PROPERTY FROM AN IMPORTANT COLLECTION
Leonard Tsuguharu Foujita (1886-1968)

Nu

Details
Leonard Tsuguharu Foujita (1886-1968)
Nu
signed and dated 'Foujita 1931' and signed again in Japanese (lower left)
oil on canvas
25 ½ x 31 ¾ in. (64.8 x 80.6 cm.)
Painted in 1931
Provenance
Galerie Gilbert et Paul Pétridès, Paris.
Galerie Nichido, Nagoya.
Acquired from the above by the present owner, 1987.
Literature
S. Buisson, Léonard Tsuguharu Foujita, Paris, 2001, vol. II, p. 313, no. 31.82 (illustrated).
Exhibited
Moscow, The Pushkin State Museum of Fine Arts and St. Petersburg, The State Hermitage Museum, French Modern Art owned by Japanese, February-March 1988.
Kasama Nichido Museum of Art, Modigliani et ses amis, September-November 1988, no. 30 (illustrated in color).

Lot Essay

In 1913, at the age of twenty-seven, Foujita left Japan for France, where he would quickly make the acquaintance of many artists including Pablo Picasso, Chaïm Soutine, Amedeo Modigliani, and Moïse Kisling, and would learn from and exchange various ideas with them. In 1917 he met and fell in love with Fernande Barrey, a young painter studying in Montparnasse, and married her soon thereafter. It was in this period that Foujita experienced his first major successes, exhibiting six works at the Salon d’Automne in 1919, two more in 1920, and three in 1921, becoming a leading member of the Ecole de Paris. Unfortunately, with professional success came the dissolution of his marriage to Fernande, who would quickly be replaced by the fair-skinned and cheerful Lucie Badoul, nicknamed “Youki” by the artist. Foujita and Youki married in 1924, and his new wife would serve as his muse and principal model for the next decade.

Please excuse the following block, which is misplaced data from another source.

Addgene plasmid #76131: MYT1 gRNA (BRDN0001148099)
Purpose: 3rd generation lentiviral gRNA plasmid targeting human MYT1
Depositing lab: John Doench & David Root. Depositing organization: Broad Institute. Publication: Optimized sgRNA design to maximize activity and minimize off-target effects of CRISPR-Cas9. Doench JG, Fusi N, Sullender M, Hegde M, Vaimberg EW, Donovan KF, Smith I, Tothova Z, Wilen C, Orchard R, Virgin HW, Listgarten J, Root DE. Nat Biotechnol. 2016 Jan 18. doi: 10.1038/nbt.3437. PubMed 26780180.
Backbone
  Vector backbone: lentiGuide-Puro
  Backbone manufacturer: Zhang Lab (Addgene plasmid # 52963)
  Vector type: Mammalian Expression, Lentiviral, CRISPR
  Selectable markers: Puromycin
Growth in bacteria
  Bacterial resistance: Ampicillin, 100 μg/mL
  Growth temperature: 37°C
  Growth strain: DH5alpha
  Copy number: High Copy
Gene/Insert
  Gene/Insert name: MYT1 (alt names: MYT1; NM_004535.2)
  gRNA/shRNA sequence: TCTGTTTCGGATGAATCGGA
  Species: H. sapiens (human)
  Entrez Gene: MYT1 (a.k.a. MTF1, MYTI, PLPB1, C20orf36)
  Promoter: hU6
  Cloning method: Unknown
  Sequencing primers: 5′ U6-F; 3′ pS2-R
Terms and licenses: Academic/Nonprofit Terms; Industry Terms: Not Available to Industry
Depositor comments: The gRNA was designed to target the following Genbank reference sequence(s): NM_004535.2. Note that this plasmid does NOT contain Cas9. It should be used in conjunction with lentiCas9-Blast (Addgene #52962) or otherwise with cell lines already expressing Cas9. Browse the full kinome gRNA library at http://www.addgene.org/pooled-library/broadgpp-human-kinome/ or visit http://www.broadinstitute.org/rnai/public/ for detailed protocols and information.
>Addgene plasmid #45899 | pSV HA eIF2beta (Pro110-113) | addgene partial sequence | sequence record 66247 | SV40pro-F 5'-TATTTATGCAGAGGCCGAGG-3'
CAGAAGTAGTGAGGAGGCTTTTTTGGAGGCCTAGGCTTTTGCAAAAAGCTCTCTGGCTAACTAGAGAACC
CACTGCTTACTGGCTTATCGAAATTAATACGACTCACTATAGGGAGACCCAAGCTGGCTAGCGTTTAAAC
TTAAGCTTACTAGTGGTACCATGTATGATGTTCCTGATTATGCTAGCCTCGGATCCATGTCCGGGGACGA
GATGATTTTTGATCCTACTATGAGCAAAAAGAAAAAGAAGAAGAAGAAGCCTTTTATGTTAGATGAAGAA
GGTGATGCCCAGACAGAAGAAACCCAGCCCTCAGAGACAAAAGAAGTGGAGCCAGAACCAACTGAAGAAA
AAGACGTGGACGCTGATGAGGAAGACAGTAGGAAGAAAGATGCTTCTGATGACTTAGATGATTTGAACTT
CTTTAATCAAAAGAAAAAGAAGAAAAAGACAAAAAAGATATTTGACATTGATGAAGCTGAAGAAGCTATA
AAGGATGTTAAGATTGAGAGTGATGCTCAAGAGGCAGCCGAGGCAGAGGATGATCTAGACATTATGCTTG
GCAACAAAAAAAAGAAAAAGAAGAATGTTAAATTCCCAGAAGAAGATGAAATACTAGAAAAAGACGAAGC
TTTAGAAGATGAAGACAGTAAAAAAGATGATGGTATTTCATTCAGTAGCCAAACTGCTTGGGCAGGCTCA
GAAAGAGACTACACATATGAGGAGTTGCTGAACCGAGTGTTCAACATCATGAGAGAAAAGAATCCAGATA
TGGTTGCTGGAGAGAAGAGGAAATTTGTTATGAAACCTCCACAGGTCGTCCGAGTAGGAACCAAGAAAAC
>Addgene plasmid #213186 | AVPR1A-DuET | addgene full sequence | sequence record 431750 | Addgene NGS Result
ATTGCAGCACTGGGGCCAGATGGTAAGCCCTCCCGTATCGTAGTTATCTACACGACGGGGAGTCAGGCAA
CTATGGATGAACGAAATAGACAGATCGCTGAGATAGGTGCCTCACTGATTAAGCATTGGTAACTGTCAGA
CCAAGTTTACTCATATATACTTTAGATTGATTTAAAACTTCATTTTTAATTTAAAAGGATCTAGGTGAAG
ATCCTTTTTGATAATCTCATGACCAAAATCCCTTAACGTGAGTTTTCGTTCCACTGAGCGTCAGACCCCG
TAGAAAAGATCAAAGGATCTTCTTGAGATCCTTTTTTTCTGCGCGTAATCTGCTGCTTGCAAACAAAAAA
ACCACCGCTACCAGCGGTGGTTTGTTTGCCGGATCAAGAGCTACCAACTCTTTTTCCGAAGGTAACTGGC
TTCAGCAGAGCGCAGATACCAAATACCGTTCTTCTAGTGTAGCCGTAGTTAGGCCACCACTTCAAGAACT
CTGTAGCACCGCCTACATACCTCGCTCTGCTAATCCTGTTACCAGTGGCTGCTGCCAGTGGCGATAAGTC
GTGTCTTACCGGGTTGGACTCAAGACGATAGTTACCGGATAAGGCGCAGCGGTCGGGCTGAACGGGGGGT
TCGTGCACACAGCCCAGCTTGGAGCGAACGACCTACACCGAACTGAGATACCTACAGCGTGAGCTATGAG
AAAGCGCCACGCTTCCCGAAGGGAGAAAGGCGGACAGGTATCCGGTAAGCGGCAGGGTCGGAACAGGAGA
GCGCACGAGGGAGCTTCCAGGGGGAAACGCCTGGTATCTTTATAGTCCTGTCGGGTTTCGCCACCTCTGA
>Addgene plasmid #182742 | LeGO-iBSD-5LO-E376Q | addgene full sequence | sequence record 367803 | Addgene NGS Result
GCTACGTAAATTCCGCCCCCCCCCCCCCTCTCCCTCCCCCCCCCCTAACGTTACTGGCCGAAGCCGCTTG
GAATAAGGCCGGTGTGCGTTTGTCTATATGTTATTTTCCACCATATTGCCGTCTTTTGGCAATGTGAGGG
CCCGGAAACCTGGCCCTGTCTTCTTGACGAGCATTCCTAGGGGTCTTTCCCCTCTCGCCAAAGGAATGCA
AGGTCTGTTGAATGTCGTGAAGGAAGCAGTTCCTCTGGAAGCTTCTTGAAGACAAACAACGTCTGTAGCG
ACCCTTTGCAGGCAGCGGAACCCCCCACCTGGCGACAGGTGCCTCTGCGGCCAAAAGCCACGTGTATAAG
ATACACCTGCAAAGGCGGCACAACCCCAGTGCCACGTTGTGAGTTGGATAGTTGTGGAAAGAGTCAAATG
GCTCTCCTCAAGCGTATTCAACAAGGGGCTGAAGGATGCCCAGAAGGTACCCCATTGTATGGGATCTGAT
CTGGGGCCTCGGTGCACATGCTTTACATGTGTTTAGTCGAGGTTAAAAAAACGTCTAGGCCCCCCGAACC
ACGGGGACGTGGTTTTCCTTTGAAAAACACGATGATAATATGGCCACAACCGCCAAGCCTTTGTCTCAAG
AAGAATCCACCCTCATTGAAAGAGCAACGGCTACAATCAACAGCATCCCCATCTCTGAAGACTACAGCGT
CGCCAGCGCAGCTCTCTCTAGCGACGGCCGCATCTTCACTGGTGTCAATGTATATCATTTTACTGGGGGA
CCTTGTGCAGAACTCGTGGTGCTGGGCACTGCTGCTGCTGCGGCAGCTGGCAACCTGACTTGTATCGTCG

Painted in 1931, Nu is a beautiful example of Foujita’s explorations of the reclining nude motif, which he began in the early 1920s: "Foujita liked to depict nude women just as they were, without making them the subject of allegory or history. For a long time he remained particularly fond of painting nudes lying down, as can be seen, for example, in Nu allongé au chat (Buisson, no. 21.05) or Nu à la toile de Jouy (Buisson, no. 22.06). It is their simplicity, serenity, and purity of line that makes his nudes at once so lifelike and so chaste. The way the forms are modeled, with scarcely any shading and very little color, recalls the stump technique the artist used so often in his drawings. Thiébault Sisson wrote of Foujita, 'It is the relief without shading of M. Ingres—with whom, indeed, Foujita seems to have as much in common as with his Japanese ancestors—a relief which is suggested, at least in its essentials, merely by the supple arabesques of the lines'” (J. Selz, Foujita, New York, 1981, pp. 32 and 61).